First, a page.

Faculty Field Trip

Miami U professors travel to Silicon Valley for tech immersion.
Faculty Field Trip

Faculty at the Farmer School of Business meet a humanoid robot.


WHAT CAN BUSINESS professors learn from Silicon Valley? A great deal, says Brett Smith, professor of entrepreneurship and founding director of the Center for Social Entrepreneurship at Miami University’s Farmer School of Business in Oxford, Ohio. “There is no better place than San Francisco to get an up-front view of the leading edge of business, technology, and models of the 21stcentury economy,” says Smith.

In January, 15 Farmer School faculty members took a field trip to San Francisco, California, to visit several hightech companies in the Bay Area. Their objective: to gain an awareness of how technology will impact society, consider how they might bring technology into the classroom, uncover new research opportunities, and build relationships with executives.

The dean asked chairs to provide two people from each department to make the trip. The dean’s office also provided funding, as the outing was considered an investment in professional development. Smith was one of the trip’s four primary planners, along with Glenn Platt, a professor of network technology and management and director of interactive media studies; Marie Ramagli, the school’s West Coast development and alumni representative; and Kirk Bogard, the assistant dean for external relations.

Smith and the rest of the team worked to set up site visits with companies involved in bleeding-edge technology such as blockchain, artificial intelligence, robotics, cryptocurrency, and eSports (such as massive multiplayer online video games). By learning more about such topics, Farmer faculty would be able to “inject frontier thinking into our curriculum,” Smith explains. Among the companies the professors visited were Google; incubators Runway and Tech-Crunch; Bay Area venture capital firms; and SoftBank Robotics, which designed the humanoid robot Pepper.

The team set up company visits by contacting alumni who were executives at Bay Area tech firms, business leaders who were connected to the school through its Digital Innovation student internship program, and other companies that were “one or two degrees away” from the Farmer School’s network of contacts. These companies provided participating faculty with a host of valuable insights. For instance, says Smith, while discussing cryptocurrency with venture capitalists, a finance professor had a sudden “aha!” moment when the complexity of the markets suddenly became clear.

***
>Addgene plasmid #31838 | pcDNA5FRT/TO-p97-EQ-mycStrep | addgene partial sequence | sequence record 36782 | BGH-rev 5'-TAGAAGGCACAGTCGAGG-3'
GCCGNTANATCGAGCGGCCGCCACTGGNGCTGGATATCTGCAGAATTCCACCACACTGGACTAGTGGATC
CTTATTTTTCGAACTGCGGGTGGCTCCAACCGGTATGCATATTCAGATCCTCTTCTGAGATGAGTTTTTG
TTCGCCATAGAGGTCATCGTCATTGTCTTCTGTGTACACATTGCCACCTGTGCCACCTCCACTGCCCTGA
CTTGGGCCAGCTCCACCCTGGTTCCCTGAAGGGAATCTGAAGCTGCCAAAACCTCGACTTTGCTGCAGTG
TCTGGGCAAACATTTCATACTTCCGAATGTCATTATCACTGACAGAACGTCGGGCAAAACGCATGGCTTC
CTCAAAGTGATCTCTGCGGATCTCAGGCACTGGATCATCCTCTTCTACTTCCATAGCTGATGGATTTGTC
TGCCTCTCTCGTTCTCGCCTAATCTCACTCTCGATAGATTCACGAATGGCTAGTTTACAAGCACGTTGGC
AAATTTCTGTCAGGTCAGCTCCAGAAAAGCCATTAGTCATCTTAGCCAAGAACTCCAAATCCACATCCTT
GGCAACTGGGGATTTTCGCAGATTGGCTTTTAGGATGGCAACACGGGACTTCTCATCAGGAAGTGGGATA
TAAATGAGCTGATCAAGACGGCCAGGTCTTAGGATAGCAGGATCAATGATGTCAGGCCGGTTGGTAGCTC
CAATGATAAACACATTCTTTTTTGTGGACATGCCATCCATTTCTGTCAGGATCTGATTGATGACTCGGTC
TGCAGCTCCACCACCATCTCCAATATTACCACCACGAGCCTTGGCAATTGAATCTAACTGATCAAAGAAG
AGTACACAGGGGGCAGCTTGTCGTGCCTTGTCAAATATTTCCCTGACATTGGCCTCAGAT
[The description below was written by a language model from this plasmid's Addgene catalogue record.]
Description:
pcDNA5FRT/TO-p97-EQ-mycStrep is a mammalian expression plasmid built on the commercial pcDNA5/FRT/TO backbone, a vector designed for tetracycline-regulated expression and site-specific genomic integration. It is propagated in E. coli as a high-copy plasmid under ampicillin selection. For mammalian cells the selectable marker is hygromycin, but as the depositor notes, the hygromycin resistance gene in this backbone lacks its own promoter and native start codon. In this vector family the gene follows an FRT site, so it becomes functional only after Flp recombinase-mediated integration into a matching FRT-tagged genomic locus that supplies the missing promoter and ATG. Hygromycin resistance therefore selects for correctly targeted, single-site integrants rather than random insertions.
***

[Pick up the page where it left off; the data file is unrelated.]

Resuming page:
“Often, the most valuable part of the visit was the unexpected—the deeper conversations or real-life examples,” Smith says. “The show-and-tell is always exciting. Who doesn’t want to engage with a robot? But the most interesting part is talking about strategy, data, customer acquisition, and funding.”

Eric Stenstrom, an assistant professor of marketing at the Farmer School, says that one of his “most eye-opening visits was the one at Googleplex, Google’s corporate headquarters in Mountain View. Executives spoke about their use of machine learning to automate and optimize how their clients purchase Google Advertising. It was fascinating to learn about the most commonly used machine learning-based advertising strategies and why the company recommends certain bidding and budgeting strategies over others.”

Faculty now are incorporating what they learned in San Francisco into their Ohio classrooms. “For example, one faculty member revamped his course for this semester to make blockchain technology a central focus,” says Smith. In addition, a startup named Brandless reached out to the school immediately after the visit to discuss collaborating on case studies and in-class projects.

The school plans to arrange two outings a year until a significant portion of faculty have had a chance to participate; at that point, the trips probably will be scaled back to annual events. “The trips undoubtedly will be different every time as we change the topic list and the locations,” says Smith. “That’s the thing about technology and business in the Bay Area. It’s like stepping into a stream that is never the same stream twice.”

Smith has advice for other schools that want to plan similar excursions. “Identify the primary goals of the trip,” he recommends. “Encourage selfselection and broad multidisciplinary faculty representation. Frame the idea as remaining at the leading edge of business in the 21st century.”